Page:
In his column this morning Paul Krugman comments on the fraud suit against Goldman Sachs:
The main moral you should draw from the charges against Goldman, though, doesn’t involve the fine print of reform; it involves the urgent need to change Wall Street. Listening to financial-industry lobbyists and the Republican politicians who have been huddling with them, you’d think that everything will be fine as long as the federal government promises not to do any more bailouts. But that’s totally wrong — and not just because no such promise would be credible.
For the fact is that much of the financial industry has become a racket — a game in which a handful of people are lavishly paid to mislead and exploit consumers and investors. And if we don’t lower the boom on these practices, the racket will just go on.
I’m not versed enough in the intricacies of securities fraud to determine whether what Goldman Sachs did was in fact fraud. It sounds very much like the Magnetar trade, the creation of risky instruments with, apparently, the specific intent of shorting them.
It seems to me that a lot hinges on who knew what when and what their intentions might have been. When shorting your own instruments is a method of mitigating risk, that would appear to be benign. However, when you create a complicated financial instrument primarily so that you can take a short position on it, making more money on the short than could conceivably have been made through the instrument, that certainly sounds like a colloquial definition of fraud to me.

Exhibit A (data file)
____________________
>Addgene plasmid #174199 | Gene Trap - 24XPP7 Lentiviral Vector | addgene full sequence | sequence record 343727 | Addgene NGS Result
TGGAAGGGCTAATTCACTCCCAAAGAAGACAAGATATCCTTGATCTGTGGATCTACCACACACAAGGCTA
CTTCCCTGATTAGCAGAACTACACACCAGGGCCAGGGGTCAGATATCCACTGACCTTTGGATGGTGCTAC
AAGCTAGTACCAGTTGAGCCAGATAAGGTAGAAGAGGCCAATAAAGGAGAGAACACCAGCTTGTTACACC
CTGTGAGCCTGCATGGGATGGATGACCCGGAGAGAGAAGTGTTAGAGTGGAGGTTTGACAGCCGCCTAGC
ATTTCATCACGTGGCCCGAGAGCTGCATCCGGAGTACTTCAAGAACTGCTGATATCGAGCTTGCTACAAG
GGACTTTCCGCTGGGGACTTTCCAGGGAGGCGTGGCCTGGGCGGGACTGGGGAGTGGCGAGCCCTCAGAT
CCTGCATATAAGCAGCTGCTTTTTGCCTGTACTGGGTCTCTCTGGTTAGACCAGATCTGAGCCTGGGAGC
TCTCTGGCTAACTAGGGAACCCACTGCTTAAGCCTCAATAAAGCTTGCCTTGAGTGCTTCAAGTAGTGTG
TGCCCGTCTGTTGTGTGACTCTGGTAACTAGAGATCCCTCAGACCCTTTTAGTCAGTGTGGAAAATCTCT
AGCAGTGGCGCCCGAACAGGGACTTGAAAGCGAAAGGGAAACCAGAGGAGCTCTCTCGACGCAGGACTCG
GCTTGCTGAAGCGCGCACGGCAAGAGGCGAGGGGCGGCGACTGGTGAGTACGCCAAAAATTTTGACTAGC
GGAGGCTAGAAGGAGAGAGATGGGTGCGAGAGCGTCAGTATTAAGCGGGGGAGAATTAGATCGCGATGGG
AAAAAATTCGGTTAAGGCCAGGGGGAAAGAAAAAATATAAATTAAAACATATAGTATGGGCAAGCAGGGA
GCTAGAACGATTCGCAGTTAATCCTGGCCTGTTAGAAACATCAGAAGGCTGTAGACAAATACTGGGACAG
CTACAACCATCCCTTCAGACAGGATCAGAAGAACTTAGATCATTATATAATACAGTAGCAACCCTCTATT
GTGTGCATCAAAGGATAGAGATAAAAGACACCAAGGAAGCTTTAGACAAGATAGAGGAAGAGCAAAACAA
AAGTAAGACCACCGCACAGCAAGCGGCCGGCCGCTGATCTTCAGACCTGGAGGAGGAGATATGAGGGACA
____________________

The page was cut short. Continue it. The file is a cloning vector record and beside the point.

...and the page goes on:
But Dr. Krugman is probably wrong that pending legislation can solve the problem. I note that Goldman Sachs was indicted under present law and apparently that wasn’t enough to discourage the practice. The incentives are huge and the likelihood of discovery relatively small.
Besides, we’re dealing with intelligent actors who are likely to respond with strategies to get around anything that Congress is likely to come up with. As I’ve said before I think we need to deal more with the incentives. So, for example, commissions should be paid based on the performance of any instrument throughout its life rather than solely based on current year sales.